One Rock – Rock – Photo
It’s hard sometimes to say exactly what it is about a collection of elements that makes it “worthy” of making a photo of.
Rocks and I get along. Maybe that is why.
At any rate I have quite a few rocks in my collection of photographs from the last number of years.
This particular rock was and probably still is located along the shores of Lake Michigan. It was another of the images that I made almost exactly a year ago when I was visiting a friend in Michigan.
I honestly am having a hard time remembering exactly what all I did to make this photograph. So instead of rehashing what all I did to make the image I think I might instead give you sort of a “recipe” for how you would create an image like this.
First off is the capture. You will need a tripod for such a thing as this. Also, if it isn’t a cloudy, dark day you will need a neutral density filter. In this case it was an overcast day and the clouds provided enough “darkness” that I was able to do what I needed to.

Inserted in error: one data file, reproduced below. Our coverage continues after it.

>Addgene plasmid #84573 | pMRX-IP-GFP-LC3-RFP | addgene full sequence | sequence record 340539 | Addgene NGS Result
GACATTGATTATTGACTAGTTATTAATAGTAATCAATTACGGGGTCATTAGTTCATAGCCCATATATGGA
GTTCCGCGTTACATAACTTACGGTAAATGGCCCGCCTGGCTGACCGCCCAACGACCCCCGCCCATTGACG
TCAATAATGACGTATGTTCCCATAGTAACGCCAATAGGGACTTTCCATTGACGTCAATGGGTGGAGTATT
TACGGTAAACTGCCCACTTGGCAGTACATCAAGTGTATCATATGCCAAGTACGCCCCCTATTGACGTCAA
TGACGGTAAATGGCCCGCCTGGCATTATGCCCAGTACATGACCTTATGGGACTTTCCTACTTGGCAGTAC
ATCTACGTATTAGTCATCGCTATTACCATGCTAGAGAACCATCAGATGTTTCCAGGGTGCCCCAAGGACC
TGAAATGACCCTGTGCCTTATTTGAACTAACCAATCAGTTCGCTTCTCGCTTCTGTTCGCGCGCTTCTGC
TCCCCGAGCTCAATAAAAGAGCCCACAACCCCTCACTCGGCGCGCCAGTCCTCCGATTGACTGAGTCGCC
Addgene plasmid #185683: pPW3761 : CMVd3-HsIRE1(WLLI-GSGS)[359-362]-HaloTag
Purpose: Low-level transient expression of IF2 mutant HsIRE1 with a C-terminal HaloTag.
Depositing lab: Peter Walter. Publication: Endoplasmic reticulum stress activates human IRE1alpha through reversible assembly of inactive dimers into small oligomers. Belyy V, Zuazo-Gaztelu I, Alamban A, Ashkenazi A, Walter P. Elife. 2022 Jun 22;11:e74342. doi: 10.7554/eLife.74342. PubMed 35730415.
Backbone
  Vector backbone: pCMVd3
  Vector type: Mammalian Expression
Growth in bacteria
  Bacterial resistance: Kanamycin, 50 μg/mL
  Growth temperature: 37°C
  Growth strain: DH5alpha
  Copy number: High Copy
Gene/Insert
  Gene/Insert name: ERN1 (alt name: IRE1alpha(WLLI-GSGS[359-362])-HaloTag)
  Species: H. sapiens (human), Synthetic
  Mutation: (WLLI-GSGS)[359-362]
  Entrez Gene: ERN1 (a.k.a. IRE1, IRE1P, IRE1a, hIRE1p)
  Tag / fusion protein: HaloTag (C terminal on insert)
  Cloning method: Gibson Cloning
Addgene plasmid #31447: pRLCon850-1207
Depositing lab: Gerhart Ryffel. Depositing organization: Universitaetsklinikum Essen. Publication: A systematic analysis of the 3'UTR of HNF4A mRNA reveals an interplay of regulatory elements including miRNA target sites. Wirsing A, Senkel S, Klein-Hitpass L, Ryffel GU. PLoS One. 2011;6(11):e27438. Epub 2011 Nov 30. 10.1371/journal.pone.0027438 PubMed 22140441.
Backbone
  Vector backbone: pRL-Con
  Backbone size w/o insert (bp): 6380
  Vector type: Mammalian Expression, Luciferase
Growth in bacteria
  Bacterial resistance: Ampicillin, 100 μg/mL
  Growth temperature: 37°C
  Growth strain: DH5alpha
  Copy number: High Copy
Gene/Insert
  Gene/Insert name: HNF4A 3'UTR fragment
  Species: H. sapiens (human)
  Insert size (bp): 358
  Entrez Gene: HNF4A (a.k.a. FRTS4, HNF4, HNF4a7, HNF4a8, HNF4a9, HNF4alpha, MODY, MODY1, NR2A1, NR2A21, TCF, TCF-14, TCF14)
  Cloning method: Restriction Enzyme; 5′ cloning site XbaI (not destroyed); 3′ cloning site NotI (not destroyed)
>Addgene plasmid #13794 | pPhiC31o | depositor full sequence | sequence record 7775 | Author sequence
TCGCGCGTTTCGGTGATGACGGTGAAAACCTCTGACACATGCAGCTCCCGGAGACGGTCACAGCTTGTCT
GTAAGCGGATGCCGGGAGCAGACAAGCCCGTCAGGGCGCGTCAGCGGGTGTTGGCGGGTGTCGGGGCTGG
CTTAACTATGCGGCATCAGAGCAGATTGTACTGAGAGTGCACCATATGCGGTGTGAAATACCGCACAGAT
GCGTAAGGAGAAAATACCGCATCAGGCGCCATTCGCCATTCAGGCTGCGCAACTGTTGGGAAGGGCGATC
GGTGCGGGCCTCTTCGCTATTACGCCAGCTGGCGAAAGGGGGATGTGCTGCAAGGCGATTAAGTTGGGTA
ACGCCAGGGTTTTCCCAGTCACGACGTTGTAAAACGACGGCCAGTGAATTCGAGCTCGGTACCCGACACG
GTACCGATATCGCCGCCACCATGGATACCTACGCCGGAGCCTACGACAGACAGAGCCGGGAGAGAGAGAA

The reason for the neutral density filter is to slow the shutter speed down. Another good way to do this is to stop your lens down. (Bigger f-stop number) At any rate, between the three things that make up exposure, shutter speed, ISO, and aperture, you will need to come up with an exposure that has a duration of between 3-5 seconds. The longer the shutter stays open the more movement the water will do during the exposure and that movement creates a “brighter” exposure in those areas.
For some truly amazing long exposure black and white photography check out the work of Joel Tjintjelaar. (Find him on google+ or his website.)
That is the basis. If you do all of that you will be able to create some really cool images.
And with that, I’m out for today…
The only thing missing is your voice!